A MORNINGTON man who was forced to drain 2500 litres of water from his flooded backyard after heavy rain blames shoddy workmanship by the builder and is puzzled Mornington Peninsula Shire Council approved the work in the first place.
Peter Molloy, of Seaview Av, Mornington, bought his rear townhouse in February and was preparing to move in a few months later during a week of steady rain.
When he came to paint inside the garage he found the floor flooded with five centimetres of water. He was surprised there was no grill or grate running along the garage doorway to catch water before it ran inside.
But the rain didn’t only affect his garage: the backyard was also flooding – probably because a broken pipe was allowing water to flow unchecked across his grass area and under decking beside the back door.
Mr Molloy, 77, called his plumber who fixed the pipe but the water was unable to drain away because of the clay soil. It just sits under his deck and the smell is “terrible”, he says. The normally hardy buffalo grass has rotted and he has had to raise a section of grass to walk on.
Mr Molloy sent a registered letter to the builder on 25 November setting out his list of complaints which covered defective and incomplete building work. He had not received a reply by Friday 15 December. The News has not been able to contact the company.
A Land Information Certificate issued for the block before the building permit was issued describes the land as “flood-prone – liable to flooding”. It sets out a list of run-off requirements, such as 100mm stormwater drains to cope with a once-in-10-year storm event. These obligations appear to have been carried out, yet the property still floods.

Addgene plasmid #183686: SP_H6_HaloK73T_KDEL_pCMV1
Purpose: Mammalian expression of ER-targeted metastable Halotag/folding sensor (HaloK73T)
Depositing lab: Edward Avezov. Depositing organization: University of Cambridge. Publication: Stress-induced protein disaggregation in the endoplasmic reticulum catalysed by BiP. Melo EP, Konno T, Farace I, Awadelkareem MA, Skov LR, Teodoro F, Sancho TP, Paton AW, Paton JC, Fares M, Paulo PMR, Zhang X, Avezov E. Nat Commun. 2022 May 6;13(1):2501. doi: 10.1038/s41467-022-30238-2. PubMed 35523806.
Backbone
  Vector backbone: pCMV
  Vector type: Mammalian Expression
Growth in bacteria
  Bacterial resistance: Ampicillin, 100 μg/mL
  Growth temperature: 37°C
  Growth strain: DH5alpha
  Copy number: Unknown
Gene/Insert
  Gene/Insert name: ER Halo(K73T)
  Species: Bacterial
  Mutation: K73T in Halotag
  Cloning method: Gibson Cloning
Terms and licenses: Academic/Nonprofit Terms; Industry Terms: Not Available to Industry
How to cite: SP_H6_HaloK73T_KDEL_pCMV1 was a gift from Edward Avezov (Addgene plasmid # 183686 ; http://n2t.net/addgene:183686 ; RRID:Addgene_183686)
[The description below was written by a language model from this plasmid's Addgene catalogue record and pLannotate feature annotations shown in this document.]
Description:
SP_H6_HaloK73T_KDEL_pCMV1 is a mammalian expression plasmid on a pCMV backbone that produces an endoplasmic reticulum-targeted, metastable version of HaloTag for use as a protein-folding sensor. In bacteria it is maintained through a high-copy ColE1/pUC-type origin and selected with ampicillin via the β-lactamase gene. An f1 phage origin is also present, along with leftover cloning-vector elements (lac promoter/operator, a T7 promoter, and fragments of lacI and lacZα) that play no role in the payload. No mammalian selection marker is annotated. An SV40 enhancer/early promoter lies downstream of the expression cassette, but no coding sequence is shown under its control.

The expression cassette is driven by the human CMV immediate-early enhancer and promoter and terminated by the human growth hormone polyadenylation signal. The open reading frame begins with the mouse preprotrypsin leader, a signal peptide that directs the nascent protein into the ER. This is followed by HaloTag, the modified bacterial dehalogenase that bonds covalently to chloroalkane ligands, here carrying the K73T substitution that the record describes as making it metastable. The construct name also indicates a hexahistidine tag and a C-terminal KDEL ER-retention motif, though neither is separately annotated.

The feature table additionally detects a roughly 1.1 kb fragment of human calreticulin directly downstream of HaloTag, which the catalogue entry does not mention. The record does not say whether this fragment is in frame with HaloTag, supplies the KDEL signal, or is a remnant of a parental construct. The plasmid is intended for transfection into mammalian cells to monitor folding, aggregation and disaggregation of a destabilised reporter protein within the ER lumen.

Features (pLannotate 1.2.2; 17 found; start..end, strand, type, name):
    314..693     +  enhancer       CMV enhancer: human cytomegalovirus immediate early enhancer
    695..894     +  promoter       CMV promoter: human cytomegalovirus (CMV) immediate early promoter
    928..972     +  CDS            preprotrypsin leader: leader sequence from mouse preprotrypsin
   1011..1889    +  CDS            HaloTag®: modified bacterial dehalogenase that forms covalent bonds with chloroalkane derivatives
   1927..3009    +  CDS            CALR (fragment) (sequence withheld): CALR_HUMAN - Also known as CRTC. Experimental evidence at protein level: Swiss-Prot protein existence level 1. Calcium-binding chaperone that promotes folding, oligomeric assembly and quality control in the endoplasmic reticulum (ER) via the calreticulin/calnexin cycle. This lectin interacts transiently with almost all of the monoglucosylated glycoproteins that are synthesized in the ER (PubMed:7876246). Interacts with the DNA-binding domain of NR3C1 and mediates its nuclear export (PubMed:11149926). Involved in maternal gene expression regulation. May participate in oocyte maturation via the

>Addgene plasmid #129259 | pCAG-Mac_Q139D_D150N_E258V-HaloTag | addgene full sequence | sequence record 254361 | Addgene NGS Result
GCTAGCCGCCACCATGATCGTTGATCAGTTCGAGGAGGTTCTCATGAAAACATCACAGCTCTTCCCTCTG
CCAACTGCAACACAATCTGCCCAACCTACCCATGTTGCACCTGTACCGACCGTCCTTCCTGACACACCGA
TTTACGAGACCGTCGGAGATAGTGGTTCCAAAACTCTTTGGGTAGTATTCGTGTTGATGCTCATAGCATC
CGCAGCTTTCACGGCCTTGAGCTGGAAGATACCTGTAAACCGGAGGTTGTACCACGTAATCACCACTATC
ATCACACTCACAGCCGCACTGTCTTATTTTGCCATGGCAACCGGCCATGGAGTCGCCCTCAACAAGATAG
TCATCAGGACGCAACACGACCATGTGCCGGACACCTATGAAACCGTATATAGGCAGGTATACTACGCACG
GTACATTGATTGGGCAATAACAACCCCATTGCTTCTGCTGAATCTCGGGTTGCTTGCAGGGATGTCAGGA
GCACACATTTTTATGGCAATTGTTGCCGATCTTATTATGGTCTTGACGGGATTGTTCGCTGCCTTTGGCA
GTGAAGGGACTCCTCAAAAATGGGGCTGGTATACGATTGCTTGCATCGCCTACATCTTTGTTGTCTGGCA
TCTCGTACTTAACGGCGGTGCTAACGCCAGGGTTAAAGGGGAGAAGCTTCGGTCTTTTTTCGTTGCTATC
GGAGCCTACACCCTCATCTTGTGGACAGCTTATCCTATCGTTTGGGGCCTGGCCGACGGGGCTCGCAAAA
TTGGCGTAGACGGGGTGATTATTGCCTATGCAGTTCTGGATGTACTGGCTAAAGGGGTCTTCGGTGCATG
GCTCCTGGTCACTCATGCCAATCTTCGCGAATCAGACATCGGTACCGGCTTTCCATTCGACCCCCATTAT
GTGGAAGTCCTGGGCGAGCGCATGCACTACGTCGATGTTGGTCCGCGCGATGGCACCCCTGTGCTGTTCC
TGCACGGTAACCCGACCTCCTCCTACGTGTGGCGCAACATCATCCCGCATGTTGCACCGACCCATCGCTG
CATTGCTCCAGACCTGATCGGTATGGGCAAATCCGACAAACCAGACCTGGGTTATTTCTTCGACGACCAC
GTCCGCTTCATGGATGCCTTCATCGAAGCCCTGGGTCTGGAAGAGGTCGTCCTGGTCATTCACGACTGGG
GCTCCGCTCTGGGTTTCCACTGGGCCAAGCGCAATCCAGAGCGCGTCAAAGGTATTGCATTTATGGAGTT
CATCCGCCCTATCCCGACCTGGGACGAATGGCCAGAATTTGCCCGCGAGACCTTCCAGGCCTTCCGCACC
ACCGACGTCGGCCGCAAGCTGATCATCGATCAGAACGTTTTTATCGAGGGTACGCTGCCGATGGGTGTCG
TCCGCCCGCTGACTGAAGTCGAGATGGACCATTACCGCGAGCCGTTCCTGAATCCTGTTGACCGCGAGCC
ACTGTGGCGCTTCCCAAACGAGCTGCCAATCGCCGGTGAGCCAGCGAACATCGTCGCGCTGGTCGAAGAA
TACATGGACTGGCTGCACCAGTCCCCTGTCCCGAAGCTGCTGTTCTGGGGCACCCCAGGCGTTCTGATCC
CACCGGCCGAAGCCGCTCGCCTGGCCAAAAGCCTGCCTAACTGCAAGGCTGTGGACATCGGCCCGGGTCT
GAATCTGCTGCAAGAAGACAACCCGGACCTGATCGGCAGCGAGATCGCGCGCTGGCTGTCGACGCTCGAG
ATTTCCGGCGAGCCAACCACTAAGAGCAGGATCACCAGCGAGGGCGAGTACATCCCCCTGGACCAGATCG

The shire’s municipal building surveyor manager David Kotsiakos said buildings “can be built on flood-prone land provided the ground floor level is above the flood level and the building does not inhibit the flow of water”.
“Flooding is surface flows from an extreme rainfall event, as compared to sub-surface dampness,” he said.
The Victorian Building Authority plumbing technical and regulation unit told The News that the installation of stormwater channels that are grated were not included as regulated plumbing work under the definition of drainage work in Part 4 of the Plumbing Regulations 2008.
Only the stormwater drain itself, from the connection to the channel or strip drain, is classed as regulated plumbing work. A spokesman said there was also no specific requirement in the National Construction Code for stormwater drainage to protect a [garage] from water ingress or flooding.
However, this is cold comfort for Mr Molloy who wonders why he is obliged to pay for repair works to make his backyard and garage habitable – especially after heavy rain.